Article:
Northwest Christians love Don Miller because he’s one of our own and he writes like one of our own…and he’s just about the most honest Christian author you can find. His books are slices of his life that are easy to identify with and draw you in so that you feel motivated to live more and be a better, a more Christlike, you. I read A Million Miles in a Thousand Years: How I Learned to Live a Better Story on the recommendation of a friend, who told me it was about Miller’s process of turning his hit “Blue Like Jazz” from a book into a movie. Since we just featured that movie at The Grove on Sunday, it was helpful in my preparation.
Miller’s voice is so helpful for young adult Christians who are navigating an increasingly complex western world as they come of age and come to identify themselves with Christ as their Lord for life at the same time. It’s not the same world it was a couple decades ago, so I really appreciate Miller’s honesty and willingness to be a fellow traveler with the readers, as they try to figure out how to live – and how to do so to the fullest – in the current age. So, if you are young, or you are new to putting your faith in Jesus, this book will be so helpful to you and will bring life to you!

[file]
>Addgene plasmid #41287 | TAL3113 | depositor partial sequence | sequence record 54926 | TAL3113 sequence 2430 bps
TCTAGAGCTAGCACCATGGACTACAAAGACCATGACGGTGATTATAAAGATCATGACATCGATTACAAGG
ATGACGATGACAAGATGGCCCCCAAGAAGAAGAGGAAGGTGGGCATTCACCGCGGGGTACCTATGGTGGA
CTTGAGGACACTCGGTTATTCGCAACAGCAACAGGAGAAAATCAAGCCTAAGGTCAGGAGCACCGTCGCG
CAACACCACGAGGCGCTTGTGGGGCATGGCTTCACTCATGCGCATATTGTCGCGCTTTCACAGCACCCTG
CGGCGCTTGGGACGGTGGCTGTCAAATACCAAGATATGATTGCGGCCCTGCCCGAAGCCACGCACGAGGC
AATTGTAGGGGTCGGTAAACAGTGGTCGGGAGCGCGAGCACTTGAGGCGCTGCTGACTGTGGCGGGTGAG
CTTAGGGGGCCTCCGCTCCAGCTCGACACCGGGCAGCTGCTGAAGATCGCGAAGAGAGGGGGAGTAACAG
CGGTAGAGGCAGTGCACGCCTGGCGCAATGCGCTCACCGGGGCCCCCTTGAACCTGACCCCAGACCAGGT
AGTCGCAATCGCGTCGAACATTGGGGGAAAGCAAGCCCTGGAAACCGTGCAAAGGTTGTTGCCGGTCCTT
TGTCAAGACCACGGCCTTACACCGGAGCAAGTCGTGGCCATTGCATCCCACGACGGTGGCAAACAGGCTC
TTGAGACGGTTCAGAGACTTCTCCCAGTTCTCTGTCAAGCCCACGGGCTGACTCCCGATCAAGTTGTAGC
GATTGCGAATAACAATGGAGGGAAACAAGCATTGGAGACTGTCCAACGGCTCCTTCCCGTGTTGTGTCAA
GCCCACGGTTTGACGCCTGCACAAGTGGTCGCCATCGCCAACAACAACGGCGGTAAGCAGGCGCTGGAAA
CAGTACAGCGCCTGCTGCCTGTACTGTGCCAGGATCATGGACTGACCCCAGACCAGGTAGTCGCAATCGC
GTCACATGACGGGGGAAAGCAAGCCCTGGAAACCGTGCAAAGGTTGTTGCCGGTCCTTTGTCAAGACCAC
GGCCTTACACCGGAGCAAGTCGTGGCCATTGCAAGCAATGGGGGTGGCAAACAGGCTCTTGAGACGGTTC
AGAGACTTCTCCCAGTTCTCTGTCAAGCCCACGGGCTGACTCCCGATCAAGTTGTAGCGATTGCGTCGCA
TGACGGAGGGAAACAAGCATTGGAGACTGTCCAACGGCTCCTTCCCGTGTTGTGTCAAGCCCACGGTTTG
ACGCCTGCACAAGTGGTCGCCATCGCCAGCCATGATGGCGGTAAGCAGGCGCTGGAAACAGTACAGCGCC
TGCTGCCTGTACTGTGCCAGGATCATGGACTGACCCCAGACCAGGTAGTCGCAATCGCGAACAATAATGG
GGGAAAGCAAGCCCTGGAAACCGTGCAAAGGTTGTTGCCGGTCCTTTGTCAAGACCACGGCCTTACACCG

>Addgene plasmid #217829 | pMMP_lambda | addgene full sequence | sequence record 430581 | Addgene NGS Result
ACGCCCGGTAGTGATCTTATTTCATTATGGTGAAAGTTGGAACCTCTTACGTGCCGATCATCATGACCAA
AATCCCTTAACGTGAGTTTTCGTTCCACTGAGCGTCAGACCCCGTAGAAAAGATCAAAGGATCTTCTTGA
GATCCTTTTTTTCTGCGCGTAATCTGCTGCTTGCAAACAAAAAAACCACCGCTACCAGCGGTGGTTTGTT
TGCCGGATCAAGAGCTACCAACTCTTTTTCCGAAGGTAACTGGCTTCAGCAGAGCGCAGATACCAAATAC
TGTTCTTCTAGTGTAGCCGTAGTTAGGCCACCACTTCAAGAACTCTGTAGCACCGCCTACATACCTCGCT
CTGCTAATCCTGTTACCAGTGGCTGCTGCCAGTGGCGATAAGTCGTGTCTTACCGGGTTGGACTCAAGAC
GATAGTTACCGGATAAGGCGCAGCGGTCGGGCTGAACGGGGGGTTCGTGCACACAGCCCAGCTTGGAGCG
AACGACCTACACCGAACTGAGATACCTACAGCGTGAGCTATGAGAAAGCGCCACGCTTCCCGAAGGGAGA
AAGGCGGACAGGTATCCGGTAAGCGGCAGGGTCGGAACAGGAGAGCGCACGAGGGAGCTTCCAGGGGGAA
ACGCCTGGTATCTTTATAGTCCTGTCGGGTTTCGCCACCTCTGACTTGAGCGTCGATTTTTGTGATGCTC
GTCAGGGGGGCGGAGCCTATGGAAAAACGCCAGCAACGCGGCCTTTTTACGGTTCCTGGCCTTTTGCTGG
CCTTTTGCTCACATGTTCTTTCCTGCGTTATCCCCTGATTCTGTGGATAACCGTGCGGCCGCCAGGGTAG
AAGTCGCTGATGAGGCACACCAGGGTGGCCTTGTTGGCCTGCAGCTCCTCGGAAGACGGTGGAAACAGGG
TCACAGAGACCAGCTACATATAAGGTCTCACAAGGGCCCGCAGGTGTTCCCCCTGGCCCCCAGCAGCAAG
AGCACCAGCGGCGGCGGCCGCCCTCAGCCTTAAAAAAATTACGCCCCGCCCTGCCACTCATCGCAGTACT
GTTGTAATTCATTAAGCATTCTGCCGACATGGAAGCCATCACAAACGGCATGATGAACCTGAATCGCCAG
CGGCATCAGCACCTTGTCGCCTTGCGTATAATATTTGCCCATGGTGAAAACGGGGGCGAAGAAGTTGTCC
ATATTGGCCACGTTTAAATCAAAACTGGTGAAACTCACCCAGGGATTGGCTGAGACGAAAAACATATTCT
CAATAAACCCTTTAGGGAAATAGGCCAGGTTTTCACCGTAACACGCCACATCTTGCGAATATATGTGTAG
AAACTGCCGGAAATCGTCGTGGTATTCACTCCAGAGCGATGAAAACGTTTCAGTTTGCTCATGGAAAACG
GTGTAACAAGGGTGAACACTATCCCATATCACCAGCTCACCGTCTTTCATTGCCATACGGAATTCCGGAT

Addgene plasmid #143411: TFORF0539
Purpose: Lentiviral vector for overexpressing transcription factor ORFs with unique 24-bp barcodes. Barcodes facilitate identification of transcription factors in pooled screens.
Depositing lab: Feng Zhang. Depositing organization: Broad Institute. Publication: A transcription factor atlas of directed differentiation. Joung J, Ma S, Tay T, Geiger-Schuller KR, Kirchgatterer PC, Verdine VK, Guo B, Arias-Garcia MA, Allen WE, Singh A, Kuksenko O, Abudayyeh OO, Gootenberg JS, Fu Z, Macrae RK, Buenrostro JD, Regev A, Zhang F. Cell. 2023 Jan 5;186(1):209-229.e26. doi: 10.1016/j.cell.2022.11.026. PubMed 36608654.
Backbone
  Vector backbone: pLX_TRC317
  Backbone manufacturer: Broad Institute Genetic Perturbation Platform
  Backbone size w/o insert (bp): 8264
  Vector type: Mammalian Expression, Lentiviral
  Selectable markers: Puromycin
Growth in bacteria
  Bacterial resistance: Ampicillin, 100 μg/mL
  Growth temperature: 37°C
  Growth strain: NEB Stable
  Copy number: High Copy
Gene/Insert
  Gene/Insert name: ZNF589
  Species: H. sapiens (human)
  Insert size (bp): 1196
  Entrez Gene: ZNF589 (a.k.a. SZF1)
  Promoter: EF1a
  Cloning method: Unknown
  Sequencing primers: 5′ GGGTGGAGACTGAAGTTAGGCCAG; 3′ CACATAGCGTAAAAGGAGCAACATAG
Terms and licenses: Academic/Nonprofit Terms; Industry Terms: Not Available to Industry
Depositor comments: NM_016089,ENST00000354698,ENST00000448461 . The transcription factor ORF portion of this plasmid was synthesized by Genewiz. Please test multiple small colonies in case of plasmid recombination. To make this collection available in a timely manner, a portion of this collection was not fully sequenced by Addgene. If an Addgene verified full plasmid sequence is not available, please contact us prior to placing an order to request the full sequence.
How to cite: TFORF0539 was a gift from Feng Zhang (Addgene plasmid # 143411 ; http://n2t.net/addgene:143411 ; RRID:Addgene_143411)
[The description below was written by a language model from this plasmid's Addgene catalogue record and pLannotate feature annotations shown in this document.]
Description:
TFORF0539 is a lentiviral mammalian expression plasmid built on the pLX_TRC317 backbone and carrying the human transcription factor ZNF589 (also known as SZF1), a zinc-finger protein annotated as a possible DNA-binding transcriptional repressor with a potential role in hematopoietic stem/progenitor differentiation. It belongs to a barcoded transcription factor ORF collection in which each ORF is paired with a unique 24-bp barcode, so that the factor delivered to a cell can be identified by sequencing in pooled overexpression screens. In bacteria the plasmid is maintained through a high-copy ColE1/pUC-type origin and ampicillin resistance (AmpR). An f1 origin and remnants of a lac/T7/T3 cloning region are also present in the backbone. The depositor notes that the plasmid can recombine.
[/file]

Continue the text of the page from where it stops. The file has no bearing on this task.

Here’s some fun words:
- p.13, “And it only snows a few days a year in Portland, so people drive slowly and on the sidewalks thinking it might be safer. People who moved here from Boston come out of the woodwork to tell the natives they don’t know how to drive in snow.”
- p.89, “I told God no again, but he came back to me and asked if I really believed he could write a better story – and if I did why didn’t I trust him?”
- p.100, “People love to have lived a great story, but few people like the work it takes to make it happen. But joy costs pain.”
- p.177, “The reward you get from a story is always less than you thought it would be, and the work is harder than you imagined.”
- p.179, “I think this is when most people give up on their stories. They come out of college wanting to change the world, wanting to get married, wanting to have kids and change the way people bu office supplies. But they get into the middle and discover it was harder than they thought. They can’t see the distant shore anymore, and they wonder if their paddling is moving them forward. None of the trees behind them are getting smaller and none of the tree ahead are getting bigger. They take it out on their spouses, and they go looking for an easier story.”